Déjà vu. It’s that strange experience where you feel like a situation seems more familiar than it should be. But why do we get it?
Déjà vu is French for “already seen.” You may go to someone’s house for the first time and feel like you’ve been there before, but you’re sure you haven’t.
Young people experience déjà vu the most. Most people report their first déjà vu experience as having occurred before the age of 10, and then it tapers off as you age. This leads researchers to believe it might have something to do with brain development.
What actually causes déjà vu is still a big mystery, and there are many theories about it. But research has shown that déjà vu experiences are firmly associated with temporal-lobe epilepsy. Epilepsy is a condition that causes brain cells to send out-of-control electrical signals that affect cells around them. These haywire signals affect brain cells like dominoes, which result in a seizure wherein a person loses control of their thoughts and body movements.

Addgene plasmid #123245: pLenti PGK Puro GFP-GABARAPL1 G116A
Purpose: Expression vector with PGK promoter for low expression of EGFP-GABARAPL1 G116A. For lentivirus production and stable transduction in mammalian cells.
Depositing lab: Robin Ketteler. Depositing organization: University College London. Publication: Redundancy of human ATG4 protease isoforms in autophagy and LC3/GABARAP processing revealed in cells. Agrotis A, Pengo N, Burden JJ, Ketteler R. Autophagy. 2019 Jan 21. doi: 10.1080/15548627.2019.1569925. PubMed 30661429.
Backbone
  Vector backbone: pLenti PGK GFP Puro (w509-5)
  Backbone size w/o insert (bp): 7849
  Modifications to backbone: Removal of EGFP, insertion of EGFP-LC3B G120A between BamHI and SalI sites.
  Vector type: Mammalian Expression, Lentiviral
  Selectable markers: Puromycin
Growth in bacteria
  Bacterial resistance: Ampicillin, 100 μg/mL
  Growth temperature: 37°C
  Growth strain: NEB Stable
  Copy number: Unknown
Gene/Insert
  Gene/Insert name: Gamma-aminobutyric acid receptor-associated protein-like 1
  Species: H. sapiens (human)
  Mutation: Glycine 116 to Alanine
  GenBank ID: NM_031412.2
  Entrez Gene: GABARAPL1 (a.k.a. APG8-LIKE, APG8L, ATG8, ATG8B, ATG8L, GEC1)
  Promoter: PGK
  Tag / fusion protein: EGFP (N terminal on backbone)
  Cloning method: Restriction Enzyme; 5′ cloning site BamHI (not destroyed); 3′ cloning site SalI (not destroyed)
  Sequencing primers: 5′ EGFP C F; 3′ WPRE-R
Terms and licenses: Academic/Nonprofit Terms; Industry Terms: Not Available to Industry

Temporal lobe epilepsy in particular starts in the temporal lobe, which is the area of your brain just on top of your ears that is responsible for making and remembering memories. People with temporal lobe epilepsy frequently report having déjà vu just before they have a seizure. So, in people that do not have temporal lobe epilepsy, déjà vu could be a mini seizure that stops before it grows too large.
What’s likely happening is this: the familiar feeling you get is signaled by cells in the temporal lobe but gets ignored by other parts of the brain that check to make sure whether the signals make sense.
But it is ultimately very difficult to test déjà vu theories, as personal reports of the experience are varied. This continues to make it a very interesting topic of scientific study.